Turkmenistan has two main resources - fossil fuels and the tourist potential of the ancient Silk Road. But both have their down side. Until new (and politically controversial) pipelines are built, the gas can only be exported to other Confederation of Independent States countries, which either fail to pay their bills or settle them in kind. And the tourist industry is non-existent.
International cooperation is now addressing the problems. This month Turkmenistan and the United States signed a deal under which the US will allocate $150,000 for a study for a Trans-caspian oil pipeline project.
Meanwhile, Bournemouth University's department of tourism is involved in an EU-funded project for developing a tourist infrastructure. The Institute of Archaeology at University College London is in its eighth season of an archaeological dig at Merv, one of the largest British academic undertakings in the CIS. Merv is an ancient site on the Silk Road and is seen as the "cultural capital" of the region.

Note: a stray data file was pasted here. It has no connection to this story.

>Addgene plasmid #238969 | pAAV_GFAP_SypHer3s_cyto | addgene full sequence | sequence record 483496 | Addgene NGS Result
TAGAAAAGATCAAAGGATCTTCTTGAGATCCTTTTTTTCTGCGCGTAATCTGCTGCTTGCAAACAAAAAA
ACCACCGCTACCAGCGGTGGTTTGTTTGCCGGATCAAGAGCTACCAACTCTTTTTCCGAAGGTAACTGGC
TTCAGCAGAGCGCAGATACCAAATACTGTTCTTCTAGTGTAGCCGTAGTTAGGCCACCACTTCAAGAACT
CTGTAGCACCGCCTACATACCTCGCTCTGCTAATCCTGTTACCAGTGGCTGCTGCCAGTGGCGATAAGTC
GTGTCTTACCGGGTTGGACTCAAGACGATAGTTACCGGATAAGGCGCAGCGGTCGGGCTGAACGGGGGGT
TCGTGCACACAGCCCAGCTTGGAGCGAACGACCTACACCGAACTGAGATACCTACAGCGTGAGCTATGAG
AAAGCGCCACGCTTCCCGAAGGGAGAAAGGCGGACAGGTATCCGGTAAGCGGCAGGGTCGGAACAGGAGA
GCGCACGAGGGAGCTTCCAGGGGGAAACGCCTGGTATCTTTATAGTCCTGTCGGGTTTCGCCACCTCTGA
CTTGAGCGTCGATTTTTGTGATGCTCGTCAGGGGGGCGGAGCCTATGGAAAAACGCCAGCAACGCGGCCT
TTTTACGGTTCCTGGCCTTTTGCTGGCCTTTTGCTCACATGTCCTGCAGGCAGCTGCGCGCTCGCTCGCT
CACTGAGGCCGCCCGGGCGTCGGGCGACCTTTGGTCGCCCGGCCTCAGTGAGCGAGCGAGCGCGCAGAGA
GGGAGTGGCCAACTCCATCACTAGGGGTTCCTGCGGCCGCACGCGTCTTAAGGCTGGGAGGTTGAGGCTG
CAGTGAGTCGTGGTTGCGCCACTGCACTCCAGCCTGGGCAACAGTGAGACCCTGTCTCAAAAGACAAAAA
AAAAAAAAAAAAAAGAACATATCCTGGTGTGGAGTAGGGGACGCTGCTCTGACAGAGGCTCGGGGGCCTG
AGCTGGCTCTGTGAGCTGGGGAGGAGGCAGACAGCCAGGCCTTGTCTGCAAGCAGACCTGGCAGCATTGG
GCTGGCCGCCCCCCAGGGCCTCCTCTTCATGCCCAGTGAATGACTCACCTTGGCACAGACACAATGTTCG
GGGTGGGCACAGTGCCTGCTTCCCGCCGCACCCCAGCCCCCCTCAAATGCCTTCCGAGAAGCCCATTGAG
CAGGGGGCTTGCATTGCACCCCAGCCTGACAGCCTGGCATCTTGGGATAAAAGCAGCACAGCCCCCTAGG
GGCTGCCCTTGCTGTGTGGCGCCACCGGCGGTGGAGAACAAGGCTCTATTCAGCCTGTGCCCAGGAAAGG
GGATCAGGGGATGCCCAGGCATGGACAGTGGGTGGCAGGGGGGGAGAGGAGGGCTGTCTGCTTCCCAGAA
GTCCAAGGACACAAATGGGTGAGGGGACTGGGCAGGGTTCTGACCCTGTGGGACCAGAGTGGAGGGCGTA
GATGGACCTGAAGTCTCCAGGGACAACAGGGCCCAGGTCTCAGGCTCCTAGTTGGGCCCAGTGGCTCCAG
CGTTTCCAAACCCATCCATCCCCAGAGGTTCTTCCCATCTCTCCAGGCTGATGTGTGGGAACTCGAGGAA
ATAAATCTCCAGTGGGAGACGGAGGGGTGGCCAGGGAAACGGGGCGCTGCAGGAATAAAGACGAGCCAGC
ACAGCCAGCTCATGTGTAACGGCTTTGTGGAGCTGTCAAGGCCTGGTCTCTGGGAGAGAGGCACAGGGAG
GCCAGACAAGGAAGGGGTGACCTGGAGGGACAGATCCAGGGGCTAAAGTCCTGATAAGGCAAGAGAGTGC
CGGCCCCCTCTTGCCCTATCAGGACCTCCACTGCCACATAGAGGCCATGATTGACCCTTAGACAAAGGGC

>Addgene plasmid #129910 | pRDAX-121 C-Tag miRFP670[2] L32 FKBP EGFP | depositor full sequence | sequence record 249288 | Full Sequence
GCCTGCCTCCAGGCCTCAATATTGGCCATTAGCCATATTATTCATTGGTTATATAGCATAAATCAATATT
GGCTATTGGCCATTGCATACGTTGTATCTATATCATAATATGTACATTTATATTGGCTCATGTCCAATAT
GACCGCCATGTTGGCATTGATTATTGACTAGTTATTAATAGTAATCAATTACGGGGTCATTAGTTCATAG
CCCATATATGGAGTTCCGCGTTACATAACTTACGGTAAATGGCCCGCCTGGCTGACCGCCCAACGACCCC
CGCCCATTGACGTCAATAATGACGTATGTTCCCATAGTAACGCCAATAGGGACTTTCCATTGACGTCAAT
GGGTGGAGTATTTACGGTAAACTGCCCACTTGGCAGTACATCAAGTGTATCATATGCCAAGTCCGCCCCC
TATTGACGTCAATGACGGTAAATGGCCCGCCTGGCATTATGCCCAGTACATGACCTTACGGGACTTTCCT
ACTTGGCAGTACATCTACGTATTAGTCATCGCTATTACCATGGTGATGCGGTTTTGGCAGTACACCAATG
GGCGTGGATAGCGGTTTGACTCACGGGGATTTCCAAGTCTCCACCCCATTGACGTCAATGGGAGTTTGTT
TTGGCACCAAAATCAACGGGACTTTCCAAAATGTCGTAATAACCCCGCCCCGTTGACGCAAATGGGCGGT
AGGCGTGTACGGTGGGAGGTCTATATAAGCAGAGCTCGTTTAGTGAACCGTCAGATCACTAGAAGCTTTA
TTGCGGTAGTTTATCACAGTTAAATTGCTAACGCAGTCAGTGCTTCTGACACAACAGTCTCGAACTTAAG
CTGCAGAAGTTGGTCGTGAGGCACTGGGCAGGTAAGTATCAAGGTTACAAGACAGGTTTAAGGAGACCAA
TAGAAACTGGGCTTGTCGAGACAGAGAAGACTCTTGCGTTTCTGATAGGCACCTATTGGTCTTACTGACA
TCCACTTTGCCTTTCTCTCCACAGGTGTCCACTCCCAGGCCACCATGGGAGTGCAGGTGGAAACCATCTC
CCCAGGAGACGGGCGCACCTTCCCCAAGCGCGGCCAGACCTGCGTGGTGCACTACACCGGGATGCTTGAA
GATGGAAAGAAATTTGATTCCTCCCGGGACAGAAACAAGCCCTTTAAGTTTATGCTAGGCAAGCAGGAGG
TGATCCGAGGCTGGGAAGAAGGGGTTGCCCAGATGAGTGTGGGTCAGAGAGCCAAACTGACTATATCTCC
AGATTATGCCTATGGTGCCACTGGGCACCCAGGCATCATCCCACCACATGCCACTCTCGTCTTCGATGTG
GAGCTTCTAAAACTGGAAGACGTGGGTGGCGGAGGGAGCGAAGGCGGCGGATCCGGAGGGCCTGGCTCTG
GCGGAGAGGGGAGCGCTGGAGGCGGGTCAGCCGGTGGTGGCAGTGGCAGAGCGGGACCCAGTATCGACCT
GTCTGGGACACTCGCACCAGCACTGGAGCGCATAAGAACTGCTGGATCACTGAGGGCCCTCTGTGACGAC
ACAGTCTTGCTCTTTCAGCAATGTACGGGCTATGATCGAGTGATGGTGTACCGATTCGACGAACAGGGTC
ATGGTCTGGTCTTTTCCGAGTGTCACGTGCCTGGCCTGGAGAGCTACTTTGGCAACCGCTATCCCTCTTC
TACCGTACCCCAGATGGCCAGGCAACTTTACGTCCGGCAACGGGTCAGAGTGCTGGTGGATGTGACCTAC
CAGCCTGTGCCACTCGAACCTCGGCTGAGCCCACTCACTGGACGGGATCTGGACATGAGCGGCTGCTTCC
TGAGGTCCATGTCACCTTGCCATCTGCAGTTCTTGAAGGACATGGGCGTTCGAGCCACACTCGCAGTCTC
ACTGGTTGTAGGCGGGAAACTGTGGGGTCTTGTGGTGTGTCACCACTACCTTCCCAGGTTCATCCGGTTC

Geraldine Herrmann, a reader at the institute, said: "This is a real joint collaboration with the Turkmens, not just snooty Europeans telling the locals what to do." A number of European archaeologists have participated - French, Germans, Belgians, Italians, as well as Russians and there is a large local team."
Despite their gas fields, the Turkmens are short of money. Turkmen president Saparmyrat Niyazov (whose preferred title is that of Turkmenbashi - father of the Turkmens) is committed to a policy of "spiritual regeneration" through traditional cultural values.
For the Turkmens, said Dr Herrmann, excavating Merv is "very much a national ideal" and, she added, "they're very keen on encouraging tourism".
Outside archaeological circles Merv is virtually unknown. British archaeologists have written a tourist brochure but they too are strapped for cash and academics are not, generally speaking, publicity experts.
In both respects, the Merv dig has benefited from a Rolex "laureateship" awarded for ongoing research. It received $10,000 in 1996 and considerably more now. The associated publicity which significantly raised the profile of the project also helped.